By Joel Warner
By Michael Roberts
By Alan Prendergast
By Michael Roberts
By Michael Roberts
By Amber Taufen
By Patricia Calhoun
By William Breathes
The last thing I need is for Troy Tulowitzki to think I'm a dick.
The press box is a far easier place than the clubhouse for a bona fide Rockies geek, because it's chock-full of them. Beat reporters for both of the daily papers, representatives from Major League Baseball, fresh-out-of-high-school kids interning in television and radio and, apparently, acne, all swapping stats and thoughts and observations on yet another day at the park. Situated at the top of the relatively small Hi Corbett Field (capacity 8,665), the press box affords a remarkable view of the ballpark and the palm trees hovering beyond the high outfield wall; above them are their metallic counterparts, huge lights for the practice fields behind the stadium. And above them is a seemingly never-ending air show, plane after plane after plane taking flight from Davis Monthan Air Force Base, then shredding across the giant sky. From this particular vantage point, I scrawl two observations in my notebook.
One: Tucson tanning leads to augmented, if not exaggerated, withering in the elderly Arizona female; however, the unsightliness of said phenomenon is offset by the skin on the younger of the species. 'Tis the yin and yang of a desert existence.
Two: The press box at Hi Corbett Field has the fastest wireless I've ever encountered. The first half of the first inning is not yet over, and I have checked all my e-mail accounts, watched several videos on YouTube and read a delightful column, "Who Would Alex P. Keaton Vote For," in the New York Times.
Another nice feature of the press box is that a voice keeps coming over the intercom like God, feeding information for the daily journalists to pummel into their laptops like prophets. That same voice also informs us when a player is available for interviews, and when it announces that Ubaldo Jimenez, the Rockies' 24-year-old Dominican fireballer who pitched the first few innings of today's game, is available, I jump in with the gaggle of recorder-toting journalists and head toward the designated interview spot. I stand at the back as the pros fire off a litany of inquiries: How did your arm feel? How confident were you in your off-speed stuff? Jimenez answers the questions softly. Despite his height and the fact that he can throw a ball 98 miles an hour without it bursting into flame, you can't help thinking that he looks like a big kid.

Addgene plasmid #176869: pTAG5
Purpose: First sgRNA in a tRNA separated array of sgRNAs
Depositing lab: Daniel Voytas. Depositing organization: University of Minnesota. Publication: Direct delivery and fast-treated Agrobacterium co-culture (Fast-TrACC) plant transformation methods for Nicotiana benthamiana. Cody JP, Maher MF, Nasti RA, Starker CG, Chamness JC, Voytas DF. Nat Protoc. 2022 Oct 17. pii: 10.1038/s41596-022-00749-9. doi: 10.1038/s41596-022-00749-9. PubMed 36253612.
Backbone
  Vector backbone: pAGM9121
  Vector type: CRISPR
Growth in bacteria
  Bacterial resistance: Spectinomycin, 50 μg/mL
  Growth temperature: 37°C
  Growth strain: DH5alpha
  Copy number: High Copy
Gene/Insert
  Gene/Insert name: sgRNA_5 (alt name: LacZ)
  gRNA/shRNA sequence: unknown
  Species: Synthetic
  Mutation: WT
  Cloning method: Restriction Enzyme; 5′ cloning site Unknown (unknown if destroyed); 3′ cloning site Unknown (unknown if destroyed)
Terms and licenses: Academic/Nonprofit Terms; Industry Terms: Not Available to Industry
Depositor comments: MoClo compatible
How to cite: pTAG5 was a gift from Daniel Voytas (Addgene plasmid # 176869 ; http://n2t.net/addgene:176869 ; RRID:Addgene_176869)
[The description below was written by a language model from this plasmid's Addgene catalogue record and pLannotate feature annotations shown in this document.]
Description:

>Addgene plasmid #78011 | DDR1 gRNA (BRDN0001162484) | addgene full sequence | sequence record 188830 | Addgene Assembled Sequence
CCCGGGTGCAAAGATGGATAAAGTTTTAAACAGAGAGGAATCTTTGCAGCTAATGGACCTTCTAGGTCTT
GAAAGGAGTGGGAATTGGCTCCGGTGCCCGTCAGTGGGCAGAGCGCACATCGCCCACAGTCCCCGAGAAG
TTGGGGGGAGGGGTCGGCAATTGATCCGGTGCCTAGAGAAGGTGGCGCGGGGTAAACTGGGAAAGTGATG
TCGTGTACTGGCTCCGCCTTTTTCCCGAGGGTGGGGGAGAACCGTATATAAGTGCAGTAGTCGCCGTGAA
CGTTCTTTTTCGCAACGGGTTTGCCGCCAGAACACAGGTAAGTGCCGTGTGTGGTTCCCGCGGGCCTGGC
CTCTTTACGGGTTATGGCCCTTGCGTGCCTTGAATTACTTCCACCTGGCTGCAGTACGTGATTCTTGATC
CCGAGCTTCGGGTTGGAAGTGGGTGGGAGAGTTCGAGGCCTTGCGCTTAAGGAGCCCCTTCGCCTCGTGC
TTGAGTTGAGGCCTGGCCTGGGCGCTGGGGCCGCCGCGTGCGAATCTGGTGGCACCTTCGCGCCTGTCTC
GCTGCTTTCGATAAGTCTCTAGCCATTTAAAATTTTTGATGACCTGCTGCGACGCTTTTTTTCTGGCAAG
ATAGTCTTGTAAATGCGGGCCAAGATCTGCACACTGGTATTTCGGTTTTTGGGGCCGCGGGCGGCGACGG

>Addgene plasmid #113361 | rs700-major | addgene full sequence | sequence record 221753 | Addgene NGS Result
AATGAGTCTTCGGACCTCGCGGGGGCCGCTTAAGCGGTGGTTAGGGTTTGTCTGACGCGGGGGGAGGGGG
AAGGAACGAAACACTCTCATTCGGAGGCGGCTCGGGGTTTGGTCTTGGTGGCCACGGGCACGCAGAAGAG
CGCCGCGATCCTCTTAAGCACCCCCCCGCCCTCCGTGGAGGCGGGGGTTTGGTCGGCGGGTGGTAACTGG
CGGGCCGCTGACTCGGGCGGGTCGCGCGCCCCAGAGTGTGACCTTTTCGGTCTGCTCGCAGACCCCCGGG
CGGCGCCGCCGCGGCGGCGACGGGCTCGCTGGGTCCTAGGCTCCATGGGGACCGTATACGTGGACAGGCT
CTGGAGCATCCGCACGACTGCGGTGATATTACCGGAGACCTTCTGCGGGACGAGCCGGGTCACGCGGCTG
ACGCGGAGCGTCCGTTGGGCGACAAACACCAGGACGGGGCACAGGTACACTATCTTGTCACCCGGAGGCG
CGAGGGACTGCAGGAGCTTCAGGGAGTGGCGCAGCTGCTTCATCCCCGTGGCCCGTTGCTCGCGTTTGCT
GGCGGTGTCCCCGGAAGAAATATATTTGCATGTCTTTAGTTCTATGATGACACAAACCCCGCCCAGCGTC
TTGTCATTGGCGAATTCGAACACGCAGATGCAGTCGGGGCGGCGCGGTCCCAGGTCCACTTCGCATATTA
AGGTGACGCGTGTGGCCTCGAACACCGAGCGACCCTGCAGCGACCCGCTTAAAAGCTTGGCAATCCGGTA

When the other reporters wind down, I finally take a swing: "Ubaldo, have you given any thought as to what you're going to use for your walk-up music this year?"
Ubaldo doesn't really understand my question, so I switch over to Spanish. He smiles.
"Probably something reggaetón," he responds in Spanish, then heads back into the clubhouse.
I look around at the other reporters. Shit ain't so hard.
High after having spoken to an actual Rockie, I decide I've earned another trip to the clubhouse. Brazenly, I stroll in — only to find Brad Hawpe and Matt Holliday engrossed in conversation. Hawpe signed a three-year contract with the Rockies today, and I listen as they discuss that, scribbling furiously in my notepad. I'm waiting for them to finish so I can snag Holliday for an interview, but a Rockies rep politely informs me that no media is allowed in the clubhouse during the game.
I'm back in the press box just long enough for Ringolsby to tell me that the voice of God has announced that Hawpe is available for interviews. I join the crew, and the press corps is full of questions about the contract, whether Hawpe is excited, whether he thinks it's a good gesture on the part of the club. He fields the questions politely, offering a slew of sound bites. Then it's my turn, and I hit him with the same music question that I'd asked my main man Ubaldo. The right-fielder laughs and says he hasn't given it much thought. So I quickly offer my next query, the one I thought of on the plane ride down.
"SportsCenter right now is doing a feature where they are trying to determine the greatest sports clip of all time," I say. "Growing up in Denver, there's really only one or two that come to mind. John Elway helicopter-diving for the first down against Green Bay in Super Bowl XXXII and the Rockies' one-game tie-breaker against the Padres last season, with Holliday sliding into home plate. What sports clips or memories do it for you? What play still gives you chills?"
Hawpe nods his head pensively.
"Being a baseball fan, I like Cal Ripken taking his jog after he broke Lou Gehrig's record," he says. "That was one of the most unbelievable things in the world to me, especially after playing 162 games a season and realizing all it takes to achieve something like that. It was just a real special moment."
This prompts Ringolsby to remark that growing up as a Texas Rangers fan, Hawpe probably didn't have too many of those moments. Ringolsby knows his stuff, so he plays off my question to talk ball with Hawpe. Following his lead, I chime in about the Rangers, too. I'm starting to see that these Rockies, hero-worshipped though they may be, are just normal dudes. This realization is not exactly earth-shattering, but I defy you to walk up to one of your favorite athletes of all time and not be a little star-struck.